Let’s say that in 1990’s is an era when art and creative industries in UK peaked since The Beatles and miniskirts. And Young British Artists (YBAs) was one significant group that proved that British art and culture were still alive.
It started off at Goldsmiths College, University of London, where most of YBAs went to. Michael Craig-Martin seemed to be the father figure of YBAs. He restructured the education and had a huge impact on them. Then, a group of students organised by Damian Hirst exhibited a show called Freeze, which attracted one of the most influential art collectors—Charles Saatchi with their sharp and witty art pieces. And he became the main sponsor of the group.
As Turner Prize got more buzz in British media, YBAs’ contribution to the Awards even inflamed the vibe with their bold and controversial installations like Damian Hirst’s The Physically Impossibility of Death in the Mind of Someone Living and Tracy Emin’s My Bed. The first of the group who won it in 1993 is Rachel Whiteread with House, which also won K Foundation Award. Then Damian Hirst won in 1995, Douglas Gordon in 1996, Chris Ofili in 1998, Martin Creed in 2001 and a number of nominations from several artists such as Sam Taylor-Wood, Tracy Emin, Tacita Dean and The Chapman Brothers and Garry Hume.
Sensation Exhibition in 1998 at Royal Academy was another marking point for YBAs. They became established and broke into conservative space. In fact, the exhibition was Saatchi’s collection of their works. The exhibition caused a controversy by Marcus Harvey’s Myra, which is portrait of a serial killer made by children’s handprints and provoked Catholics in New York exhibition tour with Chris Ofili’s own expression of The Holy Virgin Mary.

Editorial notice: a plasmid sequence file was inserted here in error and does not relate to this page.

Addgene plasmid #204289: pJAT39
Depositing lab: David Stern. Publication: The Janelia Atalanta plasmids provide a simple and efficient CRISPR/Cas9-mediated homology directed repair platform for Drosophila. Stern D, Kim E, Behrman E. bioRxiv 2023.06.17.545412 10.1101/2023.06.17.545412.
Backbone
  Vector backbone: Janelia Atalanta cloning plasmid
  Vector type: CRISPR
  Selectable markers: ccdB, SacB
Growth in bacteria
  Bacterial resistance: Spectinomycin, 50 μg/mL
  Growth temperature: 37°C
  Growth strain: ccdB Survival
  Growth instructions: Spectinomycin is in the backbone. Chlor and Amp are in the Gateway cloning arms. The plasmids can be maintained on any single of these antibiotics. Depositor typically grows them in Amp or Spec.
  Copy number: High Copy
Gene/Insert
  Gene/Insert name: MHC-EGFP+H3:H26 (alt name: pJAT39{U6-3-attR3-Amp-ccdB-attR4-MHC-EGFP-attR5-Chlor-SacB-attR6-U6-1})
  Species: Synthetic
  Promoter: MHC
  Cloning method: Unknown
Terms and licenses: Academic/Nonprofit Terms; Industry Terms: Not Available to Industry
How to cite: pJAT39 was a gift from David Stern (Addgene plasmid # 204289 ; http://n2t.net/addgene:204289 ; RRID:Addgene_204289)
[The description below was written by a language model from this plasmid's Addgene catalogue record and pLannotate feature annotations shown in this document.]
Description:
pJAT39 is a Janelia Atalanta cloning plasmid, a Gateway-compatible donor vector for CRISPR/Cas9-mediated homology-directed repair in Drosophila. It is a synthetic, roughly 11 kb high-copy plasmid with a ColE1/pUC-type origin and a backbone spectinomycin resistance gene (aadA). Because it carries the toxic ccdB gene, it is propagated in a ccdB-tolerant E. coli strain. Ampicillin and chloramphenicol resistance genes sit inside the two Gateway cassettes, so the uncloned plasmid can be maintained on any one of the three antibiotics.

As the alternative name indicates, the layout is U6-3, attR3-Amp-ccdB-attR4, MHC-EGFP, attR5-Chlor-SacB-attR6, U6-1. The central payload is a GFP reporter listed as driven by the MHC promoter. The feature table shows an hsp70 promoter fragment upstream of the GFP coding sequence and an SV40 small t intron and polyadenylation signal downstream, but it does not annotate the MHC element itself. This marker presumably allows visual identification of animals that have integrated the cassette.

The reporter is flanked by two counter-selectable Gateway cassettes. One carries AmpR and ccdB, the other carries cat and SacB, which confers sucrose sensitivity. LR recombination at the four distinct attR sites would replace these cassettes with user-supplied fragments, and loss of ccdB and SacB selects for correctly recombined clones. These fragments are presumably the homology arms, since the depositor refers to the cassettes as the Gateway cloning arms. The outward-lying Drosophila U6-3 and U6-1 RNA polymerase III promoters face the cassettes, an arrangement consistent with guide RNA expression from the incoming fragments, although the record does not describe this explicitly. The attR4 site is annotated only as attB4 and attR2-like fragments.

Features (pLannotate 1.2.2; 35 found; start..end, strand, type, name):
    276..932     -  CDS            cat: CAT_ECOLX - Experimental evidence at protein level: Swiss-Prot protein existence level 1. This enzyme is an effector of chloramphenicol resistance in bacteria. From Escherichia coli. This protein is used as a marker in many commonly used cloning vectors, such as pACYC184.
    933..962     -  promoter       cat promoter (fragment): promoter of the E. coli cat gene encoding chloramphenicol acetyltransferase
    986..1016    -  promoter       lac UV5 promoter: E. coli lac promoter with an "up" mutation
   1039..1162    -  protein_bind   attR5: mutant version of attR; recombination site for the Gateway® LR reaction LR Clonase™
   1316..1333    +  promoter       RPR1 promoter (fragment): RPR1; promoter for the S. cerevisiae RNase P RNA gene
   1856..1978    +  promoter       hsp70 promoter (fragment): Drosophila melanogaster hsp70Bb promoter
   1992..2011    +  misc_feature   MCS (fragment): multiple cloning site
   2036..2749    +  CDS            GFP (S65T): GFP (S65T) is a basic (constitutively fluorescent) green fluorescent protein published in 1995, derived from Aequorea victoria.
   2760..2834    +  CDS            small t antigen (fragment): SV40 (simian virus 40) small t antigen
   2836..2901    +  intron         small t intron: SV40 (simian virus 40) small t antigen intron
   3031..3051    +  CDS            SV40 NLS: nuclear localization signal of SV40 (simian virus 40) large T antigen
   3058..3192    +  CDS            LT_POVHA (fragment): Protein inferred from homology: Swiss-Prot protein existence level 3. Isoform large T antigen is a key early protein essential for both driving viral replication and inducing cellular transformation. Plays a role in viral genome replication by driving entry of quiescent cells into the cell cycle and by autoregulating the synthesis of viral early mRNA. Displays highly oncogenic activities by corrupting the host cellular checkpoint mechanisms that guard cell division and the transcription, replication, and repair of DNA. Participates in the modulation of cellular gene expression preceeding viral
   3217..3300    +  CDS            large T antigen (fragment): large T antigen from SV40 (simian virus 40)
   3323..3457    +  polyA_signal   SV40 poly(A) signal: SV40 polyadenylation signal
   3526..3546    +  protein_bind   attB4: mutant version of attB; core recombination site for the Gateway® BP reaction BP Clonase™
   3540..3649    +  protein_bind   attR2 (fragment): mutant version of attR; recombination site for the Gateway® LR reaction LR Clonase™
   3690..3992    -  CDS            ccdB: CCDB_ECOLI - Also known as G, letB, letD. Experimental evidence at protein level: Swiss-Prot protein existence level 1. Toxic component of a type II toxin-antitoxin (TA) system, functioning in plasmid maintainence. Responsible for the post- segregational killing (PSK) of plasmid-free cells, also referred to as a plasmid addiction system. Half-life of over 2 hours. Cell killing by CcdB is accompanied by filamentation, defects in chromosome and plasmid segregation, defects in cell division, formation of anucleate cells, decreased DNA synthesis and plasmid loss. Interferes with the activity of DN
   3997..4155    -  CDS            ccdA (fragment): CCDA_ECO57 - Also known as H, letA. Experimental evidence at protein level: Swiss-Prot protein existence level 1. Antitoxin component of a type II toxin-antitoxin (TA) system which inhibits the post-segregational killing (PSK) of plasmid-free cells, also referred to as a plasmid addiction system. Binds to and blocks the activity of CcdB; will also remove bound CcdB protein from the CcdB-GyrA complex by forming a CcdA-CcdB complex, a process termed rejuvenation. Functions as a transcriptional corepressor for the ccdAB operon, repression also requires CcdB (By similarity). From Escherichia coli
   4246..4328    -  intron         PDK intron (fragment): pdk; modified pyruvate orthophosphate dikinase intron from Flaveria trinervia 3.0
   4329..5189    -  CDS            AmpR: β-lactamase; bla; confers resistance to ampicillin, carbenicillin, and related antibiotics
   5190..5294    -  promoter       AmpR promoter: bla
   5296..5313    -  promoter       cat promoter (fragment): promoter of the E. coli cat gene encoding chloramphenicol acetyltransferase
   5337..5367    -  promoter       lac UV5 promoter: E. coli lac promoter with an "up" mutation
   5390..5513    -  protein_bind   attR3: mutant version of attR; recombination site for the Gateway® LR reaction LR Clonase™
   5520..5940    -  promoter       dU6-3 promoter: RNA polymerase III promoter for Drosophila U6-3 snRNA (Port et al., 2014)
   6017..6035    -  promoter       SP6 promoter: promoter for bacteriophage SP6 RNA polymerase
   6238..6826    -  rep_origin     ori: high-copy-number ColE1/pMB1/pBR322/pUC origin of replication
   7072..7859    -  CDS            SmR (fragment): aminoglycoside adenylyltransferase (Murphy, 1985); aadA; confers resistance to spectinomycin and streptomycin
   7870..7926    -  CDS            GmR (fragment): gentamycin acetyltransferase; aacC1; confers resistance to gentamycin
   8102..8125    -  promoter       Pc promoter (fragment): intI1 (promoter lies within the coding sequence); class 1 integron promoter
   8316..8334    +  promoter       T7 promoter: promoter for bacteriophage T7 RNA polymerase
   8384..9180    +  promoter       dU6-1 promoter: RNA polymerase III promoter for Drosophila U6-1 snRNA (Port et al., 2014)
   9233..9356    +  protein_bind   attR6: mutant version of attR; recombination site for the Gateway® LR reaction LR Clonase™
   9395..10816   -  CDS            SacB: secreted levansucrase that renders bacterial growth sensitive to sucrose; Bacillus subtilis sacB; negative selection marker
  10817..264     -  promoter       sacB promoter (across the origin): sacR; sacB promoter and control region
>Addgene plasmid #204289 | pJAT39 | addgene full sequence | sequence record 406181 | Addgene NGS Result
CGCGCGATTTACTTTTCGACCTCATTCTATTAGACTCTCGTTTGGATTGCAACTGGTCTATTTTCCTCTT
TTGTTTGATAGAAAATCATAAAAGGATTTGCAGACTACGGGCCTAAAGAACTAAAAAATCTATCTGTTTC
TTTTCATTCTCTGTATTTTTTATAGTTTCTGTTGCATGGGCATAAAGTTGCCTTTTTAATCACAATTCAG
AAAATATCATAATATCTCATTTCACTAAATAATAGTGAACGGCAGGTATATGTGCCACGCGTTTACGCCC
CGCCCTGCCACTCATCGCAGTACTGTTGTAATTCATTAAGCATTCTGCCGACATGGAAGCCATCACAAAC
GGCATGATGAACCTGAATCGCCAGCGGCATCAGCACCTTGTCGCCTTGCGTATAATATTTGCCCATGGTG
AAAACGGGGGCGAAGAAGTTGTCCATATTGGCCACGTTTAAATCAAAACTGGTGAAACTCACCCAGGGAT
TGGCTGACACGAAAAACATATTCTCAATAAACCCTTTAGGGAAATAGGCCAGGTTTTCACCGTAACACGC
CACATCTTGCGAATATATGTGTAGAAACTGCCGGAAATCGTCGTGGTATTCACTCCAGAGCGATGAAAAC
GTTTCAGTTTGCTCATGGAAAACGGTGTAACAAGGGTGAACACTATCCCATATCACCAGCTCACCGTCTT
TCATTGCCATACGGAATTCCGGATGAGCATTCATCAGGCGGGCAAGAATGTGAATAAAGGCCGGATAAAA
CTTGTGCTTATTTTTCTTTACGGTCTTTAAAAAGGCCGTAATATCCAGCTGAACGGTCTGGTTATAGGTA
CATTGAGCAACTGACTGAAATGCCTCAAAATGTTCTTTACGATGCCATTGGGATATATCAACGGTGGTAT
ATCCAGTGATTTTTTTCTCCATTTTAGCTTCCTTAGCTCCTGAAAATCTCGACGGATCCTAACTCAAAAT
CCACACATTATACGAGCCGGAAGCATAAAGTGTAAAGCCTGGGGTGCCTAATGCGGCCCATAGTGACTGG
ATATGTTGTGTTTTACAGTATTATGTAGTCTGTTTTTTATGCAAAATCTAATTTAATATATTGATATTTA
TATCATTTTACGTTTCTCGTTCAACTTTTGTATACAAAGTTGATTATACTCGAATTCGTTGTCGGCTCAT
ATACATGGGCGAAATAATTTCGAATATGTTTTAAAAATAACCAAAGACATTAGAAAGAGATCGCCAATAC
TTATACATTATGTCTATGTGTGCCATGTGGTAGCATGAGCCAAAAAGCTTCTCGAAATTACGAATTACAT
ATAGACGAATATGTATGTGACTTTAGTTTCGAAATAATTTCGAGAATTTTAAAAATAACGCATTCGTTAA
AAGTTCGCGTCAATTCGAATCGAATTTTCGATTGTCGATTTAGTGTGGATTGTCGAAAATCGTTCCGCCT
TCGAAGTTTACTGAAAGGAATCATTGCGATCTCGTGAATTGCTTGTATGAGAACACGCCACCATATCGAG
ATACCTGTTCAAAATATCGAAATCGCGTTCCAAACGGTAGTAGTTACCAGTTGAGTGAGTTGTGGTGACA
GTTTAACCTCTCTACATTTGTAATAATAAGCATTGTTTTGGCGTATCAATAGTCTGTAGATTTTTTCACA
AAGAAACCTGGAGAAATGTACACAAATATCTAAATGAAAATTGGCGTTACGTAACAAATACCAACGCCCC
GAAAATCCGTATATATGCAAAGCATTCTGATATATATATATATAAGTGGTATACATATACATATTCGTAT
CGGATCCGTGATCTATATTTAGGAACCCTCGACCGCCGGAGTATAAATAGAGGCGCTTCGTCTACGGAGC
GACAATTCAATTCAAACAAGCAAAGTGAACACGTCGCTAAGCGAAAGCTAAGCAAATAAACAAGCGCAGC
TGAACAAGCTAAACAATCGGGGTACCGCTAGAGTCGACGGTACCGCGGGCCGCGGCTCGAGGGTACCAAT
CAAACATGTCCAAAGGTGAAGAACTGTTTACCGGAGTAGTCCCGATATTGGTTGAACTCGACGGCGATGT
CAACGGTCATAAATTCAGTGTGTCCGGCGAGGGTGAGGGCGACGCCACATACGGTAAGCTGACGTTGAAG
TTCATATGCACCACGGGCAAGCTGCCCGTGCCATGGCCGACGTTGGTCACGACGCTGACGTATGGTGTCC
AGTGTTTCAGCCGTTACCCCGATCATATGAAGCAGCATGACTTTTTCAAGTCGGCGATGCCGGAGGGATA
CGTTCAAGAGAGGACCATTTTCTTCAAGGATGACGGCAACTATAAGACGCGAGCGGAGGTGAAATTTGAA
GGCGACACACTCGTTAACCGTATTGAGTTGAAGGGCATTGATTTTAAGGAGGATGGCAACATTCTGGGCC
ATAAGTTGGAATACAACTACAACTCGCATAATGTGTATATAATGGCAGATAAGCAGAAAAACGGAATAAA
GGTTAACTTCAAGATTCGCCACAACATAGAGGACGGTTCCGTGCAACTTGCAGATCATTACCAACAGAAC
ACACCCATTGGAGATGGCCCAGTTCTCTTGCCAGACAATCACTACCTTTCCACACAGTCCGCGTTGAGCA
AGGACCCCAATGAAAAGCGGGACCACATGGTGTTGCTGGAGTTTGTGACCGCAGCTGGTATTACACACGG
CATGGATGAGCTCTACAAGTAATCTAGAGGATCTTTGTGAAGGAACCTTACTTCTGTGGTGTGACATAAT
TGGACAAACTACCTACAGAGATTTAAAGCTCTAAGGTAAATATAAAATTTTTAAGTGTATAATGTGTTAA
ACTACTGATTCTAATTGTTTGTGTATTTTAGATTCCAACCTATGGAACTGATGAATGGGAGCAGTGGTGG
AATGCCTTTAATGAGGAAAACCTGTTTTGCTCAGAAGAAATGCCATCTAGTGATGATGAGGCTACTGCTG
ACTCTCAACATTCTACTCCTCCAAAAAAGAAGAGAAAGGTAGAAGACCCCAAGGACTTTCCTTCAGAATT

Damian Hirst would be the hottest artist in the group. Although he was compared to Jeff Koon, even he was far cleverer; he would rather talk art in a pub than be intellectual about his works. His latest work, For the Love of God, was sold literally to himself. Other artists worth mentioned are Richard Billingham and Emma Kay.
YBAs group is criticised that they do not signify British class culture. Actually, they grew up in the Thatcherism era, which had systematically destroyed working class culture. And what’s wrong of being classless.
This essay is a part of Critical Response Files for Art after Postmodernism class, College of Fine Arts, University of New South Wales.